Purpose: The purpose of this paper is to investigate whether banks use commission and fee (CF) income to manage reported earnings as an income-increasing or income smoothing strategy.
Design/methodology/approach: The authors employ the regression methodology to detect real earnings management.
Findings: The authors find that banks use CF income for income smoothing purposes and this behaviour persists during recessionary periods and in environments with stronger investor protection. The implication of the findings is that bank non-interest income which achieves diversification gains to banks is also used to manipulate reported earnings.
Research limitations/implications: The findings show that real earnings management is prevalent among banks in Africa. Further research into earnings management should examine real earnings management among non-financial firms in developing regions.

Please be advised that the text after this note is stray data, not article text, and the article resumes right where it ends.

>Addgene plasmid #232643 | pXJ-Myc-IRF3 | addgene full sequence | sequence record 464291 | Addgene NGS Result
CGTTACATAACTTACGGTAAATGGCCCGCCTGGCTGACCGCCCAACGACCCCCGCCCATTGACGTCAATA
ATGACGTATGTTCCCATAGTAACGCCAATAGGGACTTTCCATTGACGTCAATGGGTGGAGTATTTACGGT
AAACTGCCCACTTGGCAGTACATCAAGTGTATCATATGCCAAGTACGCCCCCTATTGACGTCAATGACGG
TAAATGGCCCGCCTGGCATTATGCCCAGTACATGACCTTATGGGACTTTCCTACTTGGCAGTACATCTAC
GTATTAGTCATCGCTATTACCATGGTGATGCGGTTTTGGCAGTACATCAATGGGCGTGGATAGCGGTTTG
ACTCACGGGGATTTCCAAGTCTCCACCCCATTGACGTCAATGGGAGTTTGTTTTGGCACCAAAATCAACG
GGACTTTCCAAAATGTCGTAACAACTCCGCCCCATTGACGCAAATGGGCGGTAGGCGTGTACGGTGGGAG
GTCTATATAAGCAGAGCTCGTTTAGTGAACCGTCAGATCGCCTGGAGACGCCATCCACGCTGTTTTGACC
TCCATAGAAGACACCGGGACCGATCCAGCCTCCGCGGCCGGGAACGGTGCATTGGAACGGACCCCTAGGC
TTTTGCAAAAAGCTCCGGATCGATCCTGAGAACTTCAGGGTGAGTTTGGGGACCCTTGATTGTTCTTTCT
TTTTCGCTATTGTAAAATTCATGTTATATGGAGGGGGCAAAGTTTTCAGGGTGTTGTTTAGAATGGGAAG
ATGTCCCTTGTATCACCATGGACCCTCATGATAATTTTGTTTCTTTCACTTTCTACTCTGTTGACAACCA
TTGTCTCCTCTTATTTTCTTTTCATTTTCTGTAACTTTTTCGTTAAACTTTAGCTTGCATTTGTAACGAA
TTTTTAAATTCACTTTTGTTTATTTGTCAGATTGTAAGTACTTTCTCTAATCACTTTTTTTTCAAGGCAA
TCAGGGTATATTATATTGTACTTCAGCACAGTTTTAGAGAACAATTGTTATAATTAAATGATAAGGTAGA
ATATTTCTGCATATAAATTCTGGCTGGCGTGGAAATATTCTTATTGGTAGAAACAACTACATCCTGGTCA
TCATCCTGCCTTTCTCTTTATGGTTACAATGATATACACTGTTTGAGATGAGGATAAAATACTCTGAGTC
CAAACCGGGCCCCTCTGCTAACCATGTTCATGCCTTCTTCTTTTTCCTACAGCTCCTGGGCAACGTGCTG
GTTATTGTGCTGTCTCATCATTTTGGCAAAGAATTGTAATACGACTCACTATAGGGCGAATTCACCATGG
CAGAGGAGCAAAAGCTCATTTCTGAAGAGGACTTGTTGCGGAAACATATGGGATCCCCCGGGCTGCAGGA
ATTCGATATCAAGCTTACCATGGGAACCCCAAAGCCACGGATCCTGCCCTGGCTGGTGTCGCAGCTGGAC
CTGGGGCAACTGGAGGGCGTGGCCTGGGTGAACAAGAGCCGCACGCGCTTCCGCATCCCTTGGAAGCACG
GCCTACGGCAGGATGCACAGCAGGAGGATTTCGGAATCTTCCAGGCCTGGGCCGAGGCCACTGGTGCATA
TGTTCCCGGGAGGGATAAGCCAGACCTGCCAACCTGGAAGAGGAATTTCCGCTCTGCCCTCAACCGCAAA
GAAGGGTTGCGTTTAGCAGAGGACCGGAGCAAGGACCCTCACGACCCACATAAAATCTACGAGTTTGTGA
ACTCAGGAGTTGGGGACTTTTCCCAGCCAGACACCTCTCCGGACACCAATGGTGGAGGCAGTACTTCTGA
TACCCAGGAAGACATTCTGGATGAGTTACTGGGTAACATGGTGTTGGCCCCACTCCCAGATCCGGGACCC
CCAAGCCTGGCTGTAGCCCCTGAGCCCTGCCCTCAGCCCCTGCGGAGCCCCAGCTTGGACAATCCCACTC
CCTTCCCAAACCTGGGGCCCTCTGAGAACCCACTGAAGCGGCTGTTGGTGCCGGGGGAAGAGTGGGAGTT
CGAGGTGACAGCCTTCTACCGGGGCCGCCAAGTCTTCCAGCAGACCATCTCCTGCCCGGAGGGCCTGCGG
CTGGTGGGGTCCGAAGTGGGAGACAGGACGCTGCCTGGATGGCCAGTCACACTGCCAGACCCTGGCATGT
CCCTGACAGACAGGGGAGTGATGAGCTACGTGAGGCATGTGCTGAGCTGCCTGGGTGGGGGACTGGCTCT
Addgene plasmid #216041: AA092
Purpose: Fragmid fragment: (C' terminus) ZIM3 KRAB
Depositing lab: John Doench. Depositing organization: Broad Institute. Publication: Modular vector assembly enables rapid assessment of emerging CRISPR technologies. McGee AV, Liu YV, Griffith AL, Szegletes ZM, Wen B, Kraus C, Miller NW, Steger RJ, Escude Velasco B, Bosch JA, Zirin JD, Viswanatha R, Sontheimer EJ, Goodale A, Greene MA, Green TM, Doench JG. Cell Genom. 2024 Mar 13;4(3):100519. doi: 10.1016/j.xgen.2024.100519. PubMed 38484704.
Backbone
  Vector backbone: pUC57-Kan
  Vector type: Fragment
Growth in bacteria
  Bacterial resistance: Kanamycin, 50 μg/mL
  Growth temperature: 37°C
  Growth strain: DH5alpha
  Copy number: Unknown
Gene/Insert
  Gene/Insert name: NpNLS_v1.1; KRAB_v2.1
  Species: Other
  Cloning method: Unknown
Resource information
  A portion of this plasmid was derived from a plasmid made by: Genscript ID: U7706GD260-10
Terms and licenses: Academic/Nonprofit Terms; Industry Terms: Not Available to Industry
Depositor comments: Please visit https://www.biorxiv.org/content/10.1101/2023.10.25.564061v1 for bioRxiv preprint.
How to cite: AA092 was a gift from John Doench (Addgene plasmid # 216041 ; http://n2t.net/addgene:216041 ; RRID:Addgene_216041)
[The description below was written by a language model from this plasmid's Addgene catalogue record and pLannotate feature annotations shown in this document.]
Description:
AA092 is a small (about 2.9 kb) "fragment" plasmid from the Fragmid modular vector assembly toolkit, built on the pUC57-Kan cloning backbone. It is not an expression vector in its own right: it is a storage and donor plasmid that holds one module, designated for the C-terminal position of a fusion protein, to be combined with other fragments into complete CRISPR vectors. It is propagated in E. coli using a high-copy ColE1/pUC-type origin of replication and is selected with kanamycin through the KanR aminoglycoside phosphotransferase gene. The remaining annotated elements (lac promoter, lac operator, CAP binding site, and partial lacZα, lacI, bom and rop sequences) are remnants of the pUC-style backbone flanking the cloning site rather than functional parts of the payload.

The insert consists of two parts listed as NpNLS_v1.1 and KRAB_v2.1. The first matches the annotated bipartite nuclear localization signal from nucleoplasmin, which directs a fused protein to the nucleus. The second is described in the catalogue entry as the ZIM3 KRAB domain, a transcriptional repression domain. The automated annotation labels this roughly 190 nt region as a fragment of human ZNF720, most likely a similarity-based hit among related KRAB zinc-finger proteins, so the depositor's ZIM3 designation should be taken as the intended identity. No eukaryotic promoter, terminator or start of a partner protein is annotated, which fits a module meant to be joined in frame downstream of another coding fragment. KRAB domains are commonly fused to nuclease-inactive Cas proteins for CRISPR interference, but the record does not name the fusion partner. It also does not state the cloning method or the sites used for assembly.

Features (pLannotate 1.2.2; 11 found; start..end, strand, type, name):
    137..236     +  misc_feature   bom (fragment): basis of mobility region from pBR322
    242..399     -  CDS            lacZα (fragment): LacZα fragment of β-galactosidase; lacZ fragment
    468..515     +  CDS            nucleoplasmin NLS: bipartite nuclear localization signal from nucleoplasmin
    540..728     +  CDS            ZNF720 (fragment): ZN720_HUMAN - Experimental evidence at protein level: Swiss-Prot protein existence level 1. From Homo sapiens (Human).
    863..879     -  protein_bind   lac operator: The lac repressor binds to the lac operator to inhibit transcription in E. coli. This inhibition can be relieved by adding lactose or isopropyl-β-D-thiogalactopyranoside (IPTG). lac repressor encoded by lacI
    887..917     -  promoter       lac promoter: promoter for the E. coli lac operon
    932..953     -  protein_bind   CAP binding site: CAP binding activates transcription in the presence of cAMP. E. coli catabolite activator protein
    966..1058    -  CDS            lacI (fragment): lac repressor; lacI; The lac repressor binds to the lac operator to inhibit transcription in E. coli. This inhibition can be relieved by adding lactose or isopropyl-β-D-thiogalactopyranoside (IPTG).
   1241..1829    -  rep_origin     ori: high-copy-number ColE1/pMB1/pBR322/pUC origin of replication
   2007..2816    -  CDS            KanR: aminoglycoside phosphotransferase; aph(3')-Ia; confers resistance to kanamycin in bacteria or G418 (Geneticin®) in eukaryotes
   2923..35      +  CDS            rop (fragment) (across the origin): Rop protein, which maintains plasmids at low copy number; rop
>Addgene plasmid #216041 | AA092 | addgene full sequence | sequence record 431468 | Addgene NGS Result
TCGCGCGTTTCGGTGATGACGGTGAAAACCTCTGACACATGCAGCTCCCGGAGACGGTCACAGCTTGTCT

Practical implications: From an accounting standard setting perspective, the evidence suggests the need for national/international standard setters to adopt strict revenue recognition rules that ensure that banks or firms report the actual fees they make, and to discourage banks from delaying (or deferring) the collection of fee income to manage or smooth reported earnings opportunistically.
Originality/value: This study contributes to the positive accounting theory (PAT) literature which examines the accounting and non-accounting decisions that influence managers’ choice of accounting methods in financial reporting. Extending the PAT, the authors show that certain conditions can incentivize managers to engage in earning management such as during recessions and weak institutional quality or weak investor protection.